Last week I had the honor and privilege of speaking during Rosh Hashanah services at my synagogue, The Beacon Hebrew Alliance. I'm sharing the text of my speech here.
I want to thank Rabbi Brent Spodek for his incredible support and understanding in lending the bima - a sacred space - to the voice of Hannah and all of the infertile women in our tribe. And, special thanks to everyone in the congregation who has since shared their own story with me. We are not alone.
Every year on Rosh Hashanah we read 1st Samuel.
The story of Hannah.
A story that I dread every year. And a story that I need every year.
Hannah’s story is my story. I was diagnosed with infertility at the age of 29. Like Hannah, I longed for children but had none. Like Hannah, my womb was closed - because of severe endometriosis. Like Hannah, I have been questioned by my peers, I have felt mocked, I have been ignored as a childless woman, and I have cried in public. Oh, how I have cried in public. On the subway. At my desk. In shul. At the bodega. I’m pretty sure that I cried in public so much that some people in my neighborhood thought I was a drunk. Just like Hannah.
I never thought that I would dread Rosh Hashanah. What’s not to like? It’s sweet. It’s the new year! Apples and honey, right? But in the midst of our darkest days of trying to start our family, hearing about Hannah’s struggles overwhelmed me. I knew it was coming. I could see the families and babies all around me in shul. I could feel the tears building. Even today, with my own darling daughter running around, I feel a pang.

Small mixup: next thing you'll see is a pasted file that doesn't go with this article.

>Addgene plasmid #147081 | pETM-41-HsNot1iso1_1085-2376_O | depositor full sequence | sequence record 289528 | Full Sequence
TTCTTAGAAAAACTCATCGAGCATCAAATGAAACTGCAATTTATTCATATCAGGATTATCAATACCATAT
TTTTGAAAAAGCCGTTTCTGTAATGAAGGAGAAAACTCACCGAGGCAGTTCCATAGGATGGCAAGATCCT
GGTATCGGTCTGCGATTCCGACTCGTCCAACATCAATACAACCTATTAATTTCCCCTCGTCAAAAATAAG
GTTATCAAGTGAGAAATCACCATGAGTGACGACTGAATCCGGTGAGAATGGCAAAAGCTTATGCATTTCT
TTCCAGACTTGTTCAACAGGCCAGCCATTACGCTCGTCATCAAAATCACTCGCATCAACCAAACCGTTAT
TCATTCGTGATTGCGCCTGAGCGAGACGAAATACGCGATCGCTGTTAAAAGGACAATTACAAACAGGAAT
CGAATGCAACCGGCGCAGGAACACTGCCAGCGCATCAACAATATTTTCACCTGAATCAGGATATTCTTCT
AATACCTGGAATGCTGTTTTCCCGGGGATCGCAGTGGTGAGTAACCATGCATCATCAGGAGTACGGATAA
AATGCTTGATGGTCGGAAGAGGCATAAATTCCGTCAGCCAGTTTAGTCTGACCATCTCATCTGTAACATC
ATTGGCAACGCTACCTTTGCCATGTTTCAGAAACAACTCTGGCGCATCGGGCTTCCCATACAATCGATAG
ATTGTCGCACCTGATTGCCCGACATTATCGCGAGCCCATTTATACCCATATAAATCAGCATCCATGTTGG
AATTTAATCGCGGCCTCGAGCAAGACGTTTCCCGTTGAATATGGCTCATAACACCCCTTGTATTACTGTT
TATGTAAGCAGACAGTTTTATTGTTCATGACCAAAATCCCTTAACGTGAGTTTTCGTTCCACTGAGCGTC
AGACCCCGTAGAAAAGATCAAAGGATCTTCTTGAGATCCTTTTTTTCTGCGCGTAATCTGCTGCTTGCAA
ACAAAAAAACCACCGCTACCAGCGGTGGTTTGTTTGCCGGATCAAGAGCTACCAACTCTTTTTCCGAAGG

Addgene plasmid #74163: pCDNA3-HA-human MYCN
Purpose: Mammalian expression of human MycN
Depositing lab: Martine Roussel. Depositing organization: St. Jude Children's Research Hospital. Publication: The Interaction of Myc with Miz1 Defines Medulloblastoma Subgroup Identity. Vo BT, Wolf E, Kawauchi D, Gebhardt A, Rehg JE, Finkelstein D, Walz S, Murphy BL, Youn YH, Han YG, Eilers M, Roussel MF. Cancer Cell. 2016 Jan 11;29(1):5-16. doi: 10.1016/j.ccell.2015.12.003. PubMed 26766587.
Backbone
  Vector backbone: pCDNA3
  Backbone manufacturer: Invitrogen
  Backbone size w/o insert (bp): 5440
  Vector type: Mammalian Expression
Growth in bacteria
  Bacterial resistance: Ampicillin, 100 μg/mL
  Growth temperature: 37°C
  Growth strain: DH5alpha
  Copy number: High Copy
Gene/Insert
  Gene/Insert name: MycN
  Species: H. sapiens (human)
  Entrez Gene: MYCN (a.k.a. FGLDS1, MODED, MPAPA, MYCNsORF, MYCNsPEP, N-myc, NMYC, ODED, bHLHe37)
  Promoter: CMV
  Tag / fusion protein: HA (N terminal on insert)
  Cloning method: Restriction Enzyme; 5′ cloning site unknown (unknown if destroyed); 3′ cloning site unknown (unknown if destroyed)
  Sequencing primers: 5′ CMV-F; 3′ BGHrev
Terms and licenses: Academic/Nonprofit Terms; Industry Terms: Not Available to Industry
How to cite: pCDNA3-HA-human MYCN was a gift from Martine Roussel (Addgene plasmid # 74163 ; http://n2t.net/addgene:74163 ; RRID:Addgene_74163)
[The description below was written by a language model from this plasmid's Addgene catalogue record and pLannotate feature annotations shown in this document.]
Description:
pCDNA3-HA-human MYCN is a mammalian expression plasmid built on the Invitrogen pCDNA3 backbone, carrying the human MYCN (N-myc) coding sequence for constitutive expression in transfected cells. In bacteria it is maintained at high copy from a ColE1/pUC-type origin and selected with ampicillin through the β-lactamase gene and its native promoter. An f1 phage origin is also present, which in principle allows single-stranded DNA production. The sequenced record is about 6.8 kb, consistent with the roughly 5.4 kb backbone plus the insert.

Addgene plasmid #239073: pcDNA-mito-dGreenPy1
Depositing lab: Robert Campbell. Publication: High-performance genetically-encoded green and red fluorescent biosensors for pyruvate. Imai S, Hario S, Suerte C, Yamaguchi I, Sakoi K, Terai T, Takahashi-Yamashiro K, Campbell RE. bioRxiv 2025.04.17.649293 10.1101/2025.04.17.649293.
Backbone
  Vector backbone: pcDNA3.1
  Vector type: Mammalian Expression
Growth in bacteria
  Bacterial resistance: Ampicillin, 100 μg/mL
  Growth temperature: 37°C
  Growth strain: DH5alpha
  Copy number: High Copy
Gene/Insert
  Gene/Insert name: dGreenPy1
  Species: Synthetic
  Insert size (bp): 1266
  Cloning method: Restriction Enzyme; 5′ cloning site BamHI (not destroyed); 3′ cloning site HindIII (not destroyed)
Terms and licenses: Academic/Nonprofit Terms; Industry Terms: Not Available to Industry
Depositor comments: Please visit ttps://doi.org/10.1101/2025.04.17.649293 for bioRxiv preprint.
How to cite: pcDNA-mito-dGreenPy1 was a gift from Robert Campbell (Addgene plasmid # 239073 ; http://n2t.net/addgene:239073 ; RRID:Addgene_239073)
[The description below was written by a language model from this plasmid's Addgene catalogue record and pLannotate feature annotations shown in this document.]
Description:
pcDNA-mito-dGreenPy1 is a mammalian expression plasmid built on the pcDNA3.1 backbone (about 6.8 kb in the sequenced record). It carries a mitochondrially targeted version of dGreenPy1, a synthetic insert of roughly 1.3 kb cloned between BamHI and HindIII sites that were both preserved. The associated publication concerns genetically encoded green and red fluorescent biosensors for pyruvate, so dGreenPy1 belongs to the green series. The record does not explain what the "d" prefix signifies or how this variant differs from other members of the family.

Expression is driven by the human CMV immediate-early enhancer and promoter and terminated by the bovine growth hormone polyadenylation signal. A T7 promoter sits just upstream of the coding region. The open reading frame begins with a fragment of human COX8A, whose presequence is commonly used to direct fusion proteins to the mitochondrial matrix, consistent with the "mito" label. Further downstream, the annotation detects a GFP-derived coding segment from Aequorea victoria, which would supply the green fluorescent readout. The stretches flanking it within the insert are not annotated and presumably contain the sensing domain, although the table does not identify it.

But then, every year, I remember that I am not alone in this. My story is literally a tale as old as time. Women have been longing for, praying for, working for the blessing of having children for as long as we’ve been a tribe. I guess this is why this scroll (the Torah) has triumphed over time, and why we read these stories year after year. Our life experiences and struggles are here in these pages. Even the story of the barren woman. Yes, hearing this story has hurt me, but it has also healed me. Instead of ashamed, I feel awed. Instead of alone, I feel accepted. Instead of crushed, I feel comforted.
One in eight adult women who try to get pregnant will struggle with infertility. One in eight of us is a Hannah. As we welcome the new year, let’s make space for all of the Hannah’s in our midst. See that their pain and grief are real and true, and pray for only sweetness for them this year. And if you see her crying, ask only for forgiveness if you do not understand her tears.